Gift to fund
UH program on
The goal is sustained tourismBy Susan Kreifels
without ecological harm
The University of Hawaii at Manoa has received a half-million dollars to teach how tourism and the environment can co-exist peacefully.
L.W. "Bill" Lane, former U.S. ambassador to Australia and promoter of environmental and cultural preservation and education, donated the money in honor of Chuck Gee, dean of UH-Manoa's School of Travel Industry Management.
Lane and Gee are longtime friends who have worked together in the Pacific Asia Travel Association.
Gee said $200,000 will be spent developing a new course for both undergraduates and graduate students on sustainable tourism and the environment. The money will also be used to bring public lecturers to Hawaii once or twice a year on the same topic.
The other $300,000 has been placed into an endowment to fund the programs long term.
Sustainability means maintaining an industry. Lecturers could include "strict environmentalists or people who have taken strategic measures to make sure tourism and the environment can coexist in harmony," Gee said.
Gee pointed to Costa Rica as a good example of the coexistence: a small area of rain forest is used for tourism, generating revenue for the government without harming the environment.
Gee said he would be looking for ideas and programs that can apply to Hawaii and the Asia-Pacific region.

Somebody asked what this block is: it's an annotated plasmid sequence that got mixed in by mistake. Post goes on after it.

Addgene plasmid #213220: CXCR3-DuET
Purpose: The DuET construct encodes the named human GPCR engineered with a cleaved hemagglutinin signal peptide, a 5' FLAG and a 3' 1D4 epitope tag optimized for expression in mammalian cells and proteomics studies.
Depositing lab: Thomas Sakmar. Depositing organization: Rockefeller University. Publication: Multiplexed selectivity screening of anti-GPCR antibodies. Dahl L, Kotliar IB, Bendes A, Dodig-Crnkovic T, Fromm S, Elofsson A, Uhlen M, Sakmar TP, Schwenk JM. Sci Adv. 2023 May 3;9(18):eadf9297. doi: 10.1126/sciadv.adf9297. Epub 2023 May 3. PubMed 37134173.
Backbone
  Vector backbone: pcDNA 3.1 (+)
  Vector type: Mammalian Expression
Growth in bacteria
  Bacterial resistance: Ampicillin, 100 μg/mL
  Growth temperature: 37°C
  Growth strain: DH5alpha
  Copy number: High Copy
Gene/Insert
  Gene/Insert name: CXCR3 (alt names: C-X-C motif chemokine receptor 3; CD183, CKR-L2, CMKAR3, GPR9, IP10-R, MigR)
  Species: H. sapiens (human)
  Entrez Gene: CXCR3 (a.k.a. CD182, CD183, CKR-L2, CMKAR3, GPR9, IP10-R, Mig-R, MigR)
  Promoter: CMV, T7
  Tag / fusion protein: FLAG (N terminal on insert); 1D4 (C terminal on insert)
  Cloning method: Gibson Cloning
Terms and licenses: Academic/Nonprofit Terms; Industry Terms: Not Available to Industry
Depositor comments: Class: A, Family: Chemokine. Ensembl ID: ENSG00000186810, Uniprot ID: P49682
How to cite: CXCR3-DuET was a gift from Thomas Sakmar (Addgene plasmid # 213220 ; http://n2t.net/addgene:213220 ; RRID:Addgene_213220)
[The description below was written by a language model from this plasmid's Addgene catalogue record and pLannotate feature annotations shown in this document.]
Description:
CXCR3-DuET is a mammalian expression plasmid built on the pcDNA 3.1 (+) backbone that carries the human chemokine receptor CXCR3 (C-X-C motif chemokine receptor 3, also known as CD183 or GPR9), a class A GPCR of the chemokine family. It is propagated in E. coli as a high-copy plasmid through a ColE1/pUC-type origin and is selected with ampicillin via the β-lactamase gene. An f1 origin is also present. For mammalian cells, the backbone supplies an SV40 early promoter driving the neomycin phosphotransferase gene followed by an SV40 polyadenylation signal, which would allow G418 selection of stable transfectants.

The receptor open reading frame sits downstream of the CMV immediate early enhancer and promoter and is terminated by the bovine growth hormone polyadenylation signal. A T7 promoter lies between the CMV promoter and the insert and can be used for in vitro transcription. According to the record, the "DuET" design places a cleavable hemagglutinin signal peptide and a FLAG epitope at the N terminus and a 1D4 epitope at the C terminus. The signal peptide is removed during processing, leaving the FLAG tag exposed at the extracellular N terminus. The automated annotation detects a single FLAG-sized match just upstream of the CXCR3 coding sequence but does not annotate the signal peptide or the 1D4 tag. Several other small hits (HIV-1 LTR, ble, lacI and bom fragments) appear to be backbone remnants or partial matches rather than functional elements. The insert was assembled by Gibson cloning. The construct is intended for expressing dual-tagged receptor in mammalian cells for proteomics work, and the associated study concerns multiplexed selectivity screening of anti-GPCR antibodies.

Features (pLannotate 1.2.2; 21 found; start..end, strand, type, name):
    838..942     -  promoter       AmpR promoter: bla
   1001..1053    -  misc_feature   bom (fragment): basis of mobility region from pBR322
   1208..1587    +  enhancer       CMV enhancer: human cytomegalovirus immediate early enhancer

He plans to form an advisory committee of environmental experts and business to plan the course. The School of Architecture has done considerable work in the area, and Gee said it will help design the course as well.
While he said Waikiki is already overdeveloped, the neighbor islands remain unspoiled. "While we must make sure they remain that way, we also recognize the need for industries that can support our economy," Gee said. "Tourism is our main bread and butter."
Lane is no stranger to helping the TIM school. His family used to own Sunset Magazine, which focuses on lifestyles in the western United States. The travel school's Sunset Reference Center was donated by Lane, along with scholarships over the years.
Lane wants his gift to educate "young leaders of tomorrow who must make critical decisions in the management of tourism enterprises and set policies affecting growth and sustainability strategy," according to a PATA news release.
The travel association has been a pioneer in exploring environmental issues as they relate to tourism, the release said.
PATA also helped give birth to the university's TIM school in the mid-1950s.
"I'm so delighted the money came to us," Gee said, frustrated that tourism has not grown in recent years. "We're so dependent on tourism.
"In my sunset years I've been very concerned about our ability to sustain it ... so we can coexist with the environment in a healthy state."